On 22nd September 2016, Yahoo confirmed a cyber-attack in which over 500 million personal accounts were compromised. This was arguably the largest cyber security breach in history. The information obtained by the hackers includes names, email addresses, telephone numbers, dates of birth and in some cases, security questions and answers. This comes in the wake of the on-going merger with Verizon Communications in which Yahoo is selling its core business (search, email and messenger assets as well as advertising technology tools) for USD 4.8 Billion.
While not as embarrassing to its members as the Ashley Madison hack from 2015, this recent event raises a good prompt to question whether Kenyan law is relevant to the internet. What if Yahoo was a Kenyan company? What would be the legal outcome of this breach?
Kenya’s legislature is attempting to keep up with evolving cyber security issues. Existing law does not impose any sanction or penalty on to the Kenyan equivalent of Yahoo however there are three bills which would change this.
The Data Protection Bill 2013, the Computer and Cyber Crimes Bill 2016 (CCC) and the Cyber Security and Protection Bill 2016 (CSP) are based on the equivalent laws in South Africa and the UK and aim to incentivize companies to increase their internet security and to prohibit certain acts in the use of the internet. It is unclear if, or when, they will become law.
The Data Protection Bill aims to regulate the collection, retrieval, processing, storing, use and disclosure of personal data. The Bill proposes that all companies will be required to put in measures to protect data against loss, destruction and manipulation. Failure to put in adequate security measures will attract a penalty of 100,000 Kenya Shillings or to imprisonment of 2 years or both.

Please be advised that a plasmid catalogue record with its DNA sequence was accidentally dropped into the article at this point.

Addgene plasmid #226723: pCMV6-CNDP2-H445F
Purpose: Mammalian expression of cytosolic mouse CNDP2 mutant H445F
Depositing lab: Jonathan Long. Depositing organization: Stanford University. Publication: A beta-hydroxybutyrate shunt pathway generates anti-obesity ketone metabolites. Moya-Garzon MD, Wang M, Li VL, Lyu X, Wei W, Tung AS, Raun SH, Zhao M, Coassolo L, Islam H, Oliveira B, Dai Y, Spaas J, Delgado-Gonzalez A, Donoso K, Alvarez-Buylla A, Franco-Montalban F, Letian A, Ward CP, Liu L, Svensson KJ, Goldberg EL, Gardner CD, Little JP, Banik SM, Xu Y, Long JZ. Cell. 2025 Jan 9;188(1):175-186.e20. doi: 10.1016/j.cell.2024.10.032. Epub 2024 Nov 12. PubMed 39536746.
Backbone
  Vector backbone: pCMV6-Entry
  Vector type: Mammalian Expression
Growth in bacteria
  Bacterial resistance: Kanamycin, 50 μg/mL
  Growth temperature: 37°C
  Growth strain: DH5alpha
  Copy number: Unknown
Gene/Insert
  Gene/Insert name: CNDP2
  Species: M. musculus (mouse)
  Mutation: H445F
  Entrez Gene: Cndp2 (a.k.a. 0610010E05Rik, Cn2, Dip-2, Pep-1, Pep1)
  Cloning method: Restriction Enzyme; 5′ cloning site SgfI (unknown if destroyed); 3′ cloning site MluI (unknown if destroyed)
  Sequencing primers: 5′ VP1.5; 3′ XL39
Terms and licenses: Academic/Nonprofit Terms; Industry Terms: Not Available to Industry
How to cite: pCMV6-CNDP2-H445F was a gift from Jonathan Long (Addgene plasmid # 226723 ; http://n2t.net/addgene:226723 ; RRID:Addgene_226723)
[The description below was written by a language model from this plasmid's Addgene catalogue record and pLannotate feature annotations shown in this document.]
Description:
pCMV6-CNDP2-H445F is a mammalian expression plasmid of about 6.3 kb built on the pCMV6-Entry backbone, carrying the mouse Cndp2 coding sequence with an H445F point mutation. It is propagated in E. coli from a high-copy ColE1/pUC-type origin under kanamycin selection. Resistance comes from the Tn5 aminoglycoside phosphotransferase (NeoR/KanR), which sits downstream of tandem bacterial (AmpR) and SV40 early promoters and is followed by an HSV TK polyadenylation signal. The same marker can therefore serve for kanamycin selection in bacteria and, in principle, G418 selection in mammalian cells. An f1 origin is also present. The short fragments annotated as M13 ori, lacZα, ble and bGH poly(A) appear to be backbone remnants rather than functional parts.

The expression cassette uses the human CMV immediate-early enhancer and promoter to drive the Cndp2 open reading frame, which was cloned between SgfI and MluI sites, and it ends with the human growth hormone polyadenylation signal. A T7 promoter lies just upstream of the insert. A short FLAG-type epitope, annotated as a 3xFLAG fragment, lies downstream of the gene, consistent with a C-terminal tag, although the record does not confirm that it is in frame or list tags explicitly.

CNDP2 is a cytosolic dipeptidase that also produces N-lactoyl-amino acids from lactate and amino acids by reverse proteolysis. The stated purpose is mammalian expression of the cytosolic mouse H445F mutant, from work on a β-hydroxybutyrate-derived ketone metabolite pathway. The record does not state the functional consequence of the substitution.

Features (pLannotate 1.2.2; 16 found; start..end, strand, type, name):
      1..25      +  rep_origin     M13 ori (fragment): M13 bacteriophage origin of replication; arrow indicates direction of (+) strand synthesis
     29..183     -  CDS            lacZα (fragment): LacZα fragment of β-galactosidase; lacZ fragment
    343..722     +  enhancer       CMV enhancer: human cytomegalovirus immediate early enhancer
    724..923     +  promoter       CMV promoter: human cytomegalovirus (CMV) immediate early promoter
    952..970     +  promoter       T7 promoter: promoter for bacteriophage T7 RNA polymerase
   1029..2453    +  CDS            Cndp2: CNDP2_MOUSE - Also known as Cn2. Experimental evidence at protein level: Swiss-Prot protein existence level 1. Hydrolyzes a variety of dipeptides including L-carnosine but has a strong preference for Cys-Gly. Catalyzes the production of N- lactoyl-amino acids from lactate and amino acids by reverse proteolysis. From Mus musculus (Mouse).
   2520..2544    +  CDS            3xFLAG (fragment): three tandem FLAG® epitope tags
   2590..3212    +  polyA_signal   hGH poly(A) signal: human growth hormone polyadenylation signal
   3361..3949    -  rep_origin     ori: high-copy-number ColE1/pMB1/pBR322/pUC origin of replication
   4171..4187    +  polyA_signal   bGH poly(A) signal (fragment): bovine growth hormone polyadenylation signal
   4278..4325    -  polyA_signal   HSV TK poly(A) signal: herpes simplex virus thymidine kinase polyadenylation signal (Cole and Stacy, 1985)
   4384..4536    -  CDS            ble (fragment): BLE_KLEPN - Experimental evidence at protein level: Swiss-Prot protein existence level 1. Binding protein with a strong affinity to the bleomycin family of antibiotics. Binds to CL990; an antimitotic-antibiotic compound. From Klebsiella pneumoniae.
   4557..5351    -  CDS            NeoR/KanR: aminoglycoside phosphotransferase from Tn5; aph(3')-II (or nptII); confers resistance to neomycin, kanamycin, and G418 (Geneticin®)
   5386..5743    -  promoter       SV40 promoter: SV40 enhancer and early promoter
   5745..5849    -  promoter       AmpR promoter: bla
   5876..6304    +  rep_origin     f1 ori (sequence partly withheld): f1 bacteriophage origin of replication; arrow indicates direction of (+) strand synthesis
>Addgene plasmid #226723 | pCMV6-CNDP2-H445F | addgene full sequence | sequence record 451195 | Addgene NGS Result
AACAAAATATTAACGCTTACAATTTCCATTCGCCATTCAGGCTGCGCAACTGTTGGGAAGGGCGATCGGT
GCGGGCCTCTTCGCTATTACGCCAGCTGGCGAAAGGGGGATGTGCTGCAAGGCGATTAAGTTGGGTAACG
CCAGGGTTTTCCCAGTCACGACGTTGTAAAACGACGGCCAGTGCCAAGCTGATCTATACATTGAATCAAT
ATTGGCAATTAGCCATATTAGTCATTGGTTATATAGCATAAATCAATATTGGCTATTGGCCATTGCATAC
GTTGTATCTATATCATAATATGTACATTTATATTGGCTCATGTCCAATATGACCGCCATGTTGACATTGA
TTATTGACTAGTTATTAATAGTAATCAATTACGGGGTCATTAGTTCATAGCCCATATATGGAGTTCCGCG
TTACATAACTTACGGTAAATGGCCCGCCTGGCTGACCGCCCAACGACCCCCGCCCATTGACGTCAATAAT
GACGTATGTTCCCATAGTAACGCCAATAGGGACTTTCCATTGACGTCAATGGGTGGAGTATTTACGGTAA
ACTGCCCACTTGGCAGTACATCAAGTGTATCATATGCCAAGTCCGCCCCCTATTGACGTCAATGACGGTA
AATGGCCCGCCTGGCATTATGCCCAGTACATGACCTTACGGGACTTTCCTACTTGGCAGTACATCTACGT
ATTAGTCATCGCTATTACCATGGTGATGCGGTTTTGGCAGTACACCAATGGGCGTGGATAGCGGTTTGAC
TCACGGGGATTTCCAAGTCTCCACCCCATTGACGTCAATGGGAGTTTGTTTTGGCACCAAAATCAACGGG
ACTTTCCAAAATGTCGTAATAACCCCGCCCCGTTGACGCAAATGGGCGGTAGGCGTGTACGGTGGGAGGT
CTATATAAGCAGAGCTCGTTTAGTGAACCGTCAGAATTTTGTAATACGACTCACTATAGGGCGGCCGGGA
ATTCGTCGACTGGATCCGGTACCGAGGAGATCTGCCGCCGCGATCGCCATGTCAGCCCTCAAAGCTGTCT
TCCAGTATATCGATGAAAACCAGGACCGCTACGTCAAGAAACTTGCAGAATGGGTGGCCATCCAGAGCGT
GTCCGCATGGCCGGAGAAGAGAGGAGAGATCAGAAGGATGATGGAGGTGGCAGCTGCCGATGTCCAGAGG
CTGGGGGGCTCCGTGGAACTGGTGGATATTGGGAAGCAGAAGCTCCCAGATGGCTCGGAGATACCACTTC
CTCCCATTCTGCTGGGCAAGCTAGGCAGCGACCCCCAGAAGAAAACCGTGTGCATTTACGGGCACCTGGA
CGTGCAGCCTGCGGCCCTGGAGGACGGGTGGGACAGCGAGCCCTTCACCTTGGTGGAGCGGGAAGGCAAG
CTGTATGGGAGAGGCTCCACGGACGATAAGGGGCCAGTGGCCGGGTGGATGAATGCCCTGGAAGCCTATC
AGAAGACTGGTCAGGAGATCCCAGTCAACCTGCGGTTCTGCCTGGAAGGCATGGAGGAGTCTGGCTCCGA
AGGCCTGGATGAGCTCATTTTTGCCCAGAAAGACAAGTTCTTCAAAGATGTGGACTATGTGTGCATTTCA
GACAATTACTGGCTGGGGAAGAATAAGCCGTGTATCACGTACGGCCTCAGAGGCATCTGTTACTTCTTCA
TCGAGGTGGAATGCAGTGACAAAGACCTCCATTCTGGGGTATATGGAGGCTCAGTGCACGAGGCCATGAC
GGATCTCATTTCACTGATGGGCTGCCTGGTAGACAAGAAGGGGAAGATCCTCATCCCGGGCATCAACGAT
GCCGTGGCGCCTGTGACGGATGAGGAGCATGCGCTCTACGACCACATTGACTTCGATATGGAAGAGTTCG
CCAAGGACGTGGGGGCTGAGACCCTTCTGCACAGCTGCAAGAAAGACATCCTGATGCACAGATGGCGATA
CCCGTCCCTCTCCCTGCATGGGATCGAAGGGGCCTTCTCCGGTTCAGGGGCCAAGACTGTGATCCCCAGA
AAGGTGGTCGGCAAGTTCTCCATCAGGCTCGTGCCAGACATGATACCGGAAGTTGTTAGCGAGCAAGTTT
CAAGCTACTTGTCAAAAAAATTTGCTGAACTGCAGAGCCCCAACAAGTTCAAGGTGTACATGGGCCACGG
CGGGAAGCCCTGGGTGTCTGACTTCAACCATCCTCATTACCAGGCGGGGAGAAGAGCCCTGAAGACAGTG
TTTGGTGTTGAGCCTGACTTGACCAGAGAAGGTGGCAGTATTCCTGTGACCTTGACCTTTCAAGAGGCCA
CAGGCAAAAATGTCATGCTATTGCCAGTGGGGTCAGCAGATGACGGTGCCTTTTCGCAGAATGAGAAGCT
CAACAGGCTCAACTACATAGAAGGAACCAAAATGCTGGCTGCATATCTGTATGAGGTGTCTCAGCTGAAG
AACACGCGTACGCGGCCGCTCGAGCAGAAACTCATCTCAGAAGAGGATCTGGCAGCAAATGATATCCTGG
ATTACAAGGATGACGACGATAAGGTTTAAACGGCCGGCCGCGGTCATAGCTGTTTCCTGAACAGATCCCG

The CSP and the CCC share the same vision of regulating cyber crimes but adopt competing methods to try and deal with this issue. The CCC is a Government Bill whereas the CSP is privately sponsored, so there is currently no clarity on when or if these bills will be progressed.
The CSP aims to establish a Response Unit in the ICT Ministry to receive and investigate reports on cyber threats. The CCC proposes additional investigative procedures for police officers.
The CSP proposes an information sharing mechanism between public and private companies (and with each other) whereas the CCC is seeking to improve international co-operation for prosecuting cyber crimes. Broadly, the goal of both bills is to hasten investigations and prosecution of cyber crimes.
Relevantly for corporations, the CSP would require a company suffering a cyber-breach to report it to the Response Unit within 7 days of it occurring. Failure to do so will be an offence. Worryingly, for corporations, there is no element of knowledge to trigger the 7 day reporting requirement. A company could be in breach of this provision if it were hacked and did not discover this fact for a significant period of time. As mentioned above, the CSP bill does not currently have government support and so its chance of becoming law is not high. However, its existence, and the Government’s CCC bill shows that the Kenyan legislature is moving towards regulating and imposing penalties in this area. It is only a matter of time before one of these bills is enacted.
Separate to the legal outcomes, from a commercial perspective, a cyber-attack is bad for business. Yahoo not only faces potential class action suits, and reputational damage but the likelihood of the hack being a deal breaker on the merger with Verizon is high. With the potential for new legislative penalties in Kenya on the horizon, companies should place data protection and cyber-security on their risk management agenda sooner rather than later and before a cyber-breach occurs, not as a result of one.
Below is a clip on simple cyber security tips we can all embrace from the Herjavec Group a cyber security firm.